It was a gift to reggae fans on a cold Sunday night in Dublin. Sly & Robbie – Sly Dunbar and Robbie Shakespeare – two of the best known and prolific names in Jamaican music, originators and innovators since the seventies, paid a visit to Whelan’s. Throw the incomparable guitarist Ernest Ranglin into the mix and you have an unmissable night, and an appreciative crowd turned out to see the masters at work.
Joined by a keys player, the band take us through an effortless set of blissful grooves and impressive ensemble playing. As things kick off Ranglin sits on a stool in front of the bank of keyboards, playing the distinctive muted string sound that is almost an extra percussive layer complimenting Sly’s rhythms. The drummer wears a yellow hard hat – a man at work, the engine behind Robbie’s foundation basslines.
The bassist takes centre-stage for Fat Girl before they embark on a dub instrumental. Ranglin frantically finger-taps while Sly throws out some impressive snare fills. It often appears that Ranglin hangs back, observing Robbie’s bass before weighing in with some licks on top, almost jazz-like at times. An experimental interlude, improvisational funk with some impressive guitar work from Ranglin, sets the crowd off before Robbie calms things down with some slow reggae.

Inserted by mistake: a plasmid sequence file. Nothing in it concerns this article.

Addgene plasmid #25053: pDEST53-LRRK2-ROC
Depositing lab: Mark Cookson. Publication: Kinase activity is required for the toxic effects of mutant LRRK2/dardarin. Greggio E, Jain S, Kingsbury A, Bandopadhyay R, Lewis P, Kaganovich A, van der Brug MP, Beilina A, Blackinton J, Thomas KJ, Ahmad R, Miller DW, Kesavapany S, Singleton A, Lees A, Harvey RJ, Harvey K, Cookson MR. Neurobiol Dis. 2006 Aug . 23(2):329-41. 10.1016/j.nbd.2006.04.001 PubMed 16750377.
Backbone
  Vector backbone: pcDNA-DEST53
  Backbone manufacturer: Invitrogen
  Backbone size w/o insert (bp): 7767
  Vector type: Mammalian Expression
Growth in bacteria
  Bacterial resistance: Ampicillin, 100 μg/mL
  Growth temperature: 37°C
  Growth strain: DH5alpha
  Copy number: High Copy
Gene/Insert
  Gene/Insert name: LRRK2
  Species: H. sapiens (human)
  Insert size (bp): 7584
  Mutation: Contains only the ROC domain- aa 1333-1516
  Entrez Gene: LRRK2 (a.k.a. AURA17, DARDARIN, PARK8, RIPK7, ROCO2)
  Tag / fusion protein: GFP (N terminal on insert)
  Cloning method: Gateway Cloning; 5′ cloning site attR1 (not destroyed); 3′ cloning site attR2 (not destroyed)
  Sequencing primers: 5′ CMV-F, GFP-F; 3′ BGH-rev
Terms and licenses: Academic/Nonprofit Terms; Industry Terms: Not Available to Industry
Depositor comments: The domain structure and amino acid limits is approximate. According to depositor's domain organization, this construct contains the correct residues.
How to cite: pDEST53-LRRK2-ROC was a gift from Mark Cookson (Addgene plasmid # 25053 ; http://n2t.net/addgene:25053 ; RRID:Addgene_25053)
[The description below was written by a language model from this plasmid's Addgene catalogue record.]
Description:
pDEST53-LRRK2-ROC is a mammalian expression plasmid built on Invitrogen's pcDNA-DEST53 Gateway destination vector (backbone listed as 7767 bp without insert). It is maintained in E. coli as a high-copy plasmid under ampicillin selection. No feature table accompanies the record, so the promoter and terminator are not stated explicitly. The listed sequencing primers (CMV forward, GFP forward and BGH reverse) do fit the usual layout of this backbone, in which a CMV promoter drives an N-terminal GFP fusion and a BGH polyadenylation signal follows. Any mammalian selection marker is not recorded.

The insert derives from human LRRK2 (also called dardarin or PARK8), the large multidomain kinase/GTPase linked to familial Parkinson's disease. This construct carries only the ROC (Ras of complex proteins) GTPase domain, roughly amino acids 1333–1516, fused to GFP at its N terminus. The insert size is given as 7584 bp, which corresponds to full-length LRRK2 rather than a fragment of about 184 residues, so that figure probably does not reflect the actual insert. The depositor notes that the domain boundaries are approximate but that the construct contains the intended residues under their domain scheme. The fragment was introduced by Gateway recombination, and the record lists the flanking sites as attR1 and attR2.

Then it’s just a pleasure to watch Ranglin’s nimble fingers pick out notes. He’s upstanding for Lively Up Yourself and the crowd whoop it up as he flies over the frets, while the keys player – the unsung hero of the night – layers it up. Dawn Penn’s You Don’t Love Me (No No No) warms up the crowd’s vocal chords before a surprise guest makes an appearance.
Sinead O’Connor, who’s 2004 ‘Throw Down Your Arms’ album was produced by Sly & Robbie impresses with a rootsy None a Jah Jah Children and Rivers Of Babylon, soulful versions both. She exits to a dub breakdown and it’s the final hurrah of the night. Sly comes out from behind his kit, walking stick in hand, and he and Ranglin soak up some crowd appreciation as Robbie flies solo, controlling the crowd with his stop-start basslines. It’s a call and response finale as he leads the crowd in a “Woah, yeah!” shoutout, downs his bass and leaves everyone hungry for more. But that’s our lot – the opportunity to see three of the genre’s leading lights delighted all in attendance, and the memory of Ranglin’s unique fretwork is still raising a smile. Kick yourself if you missed it.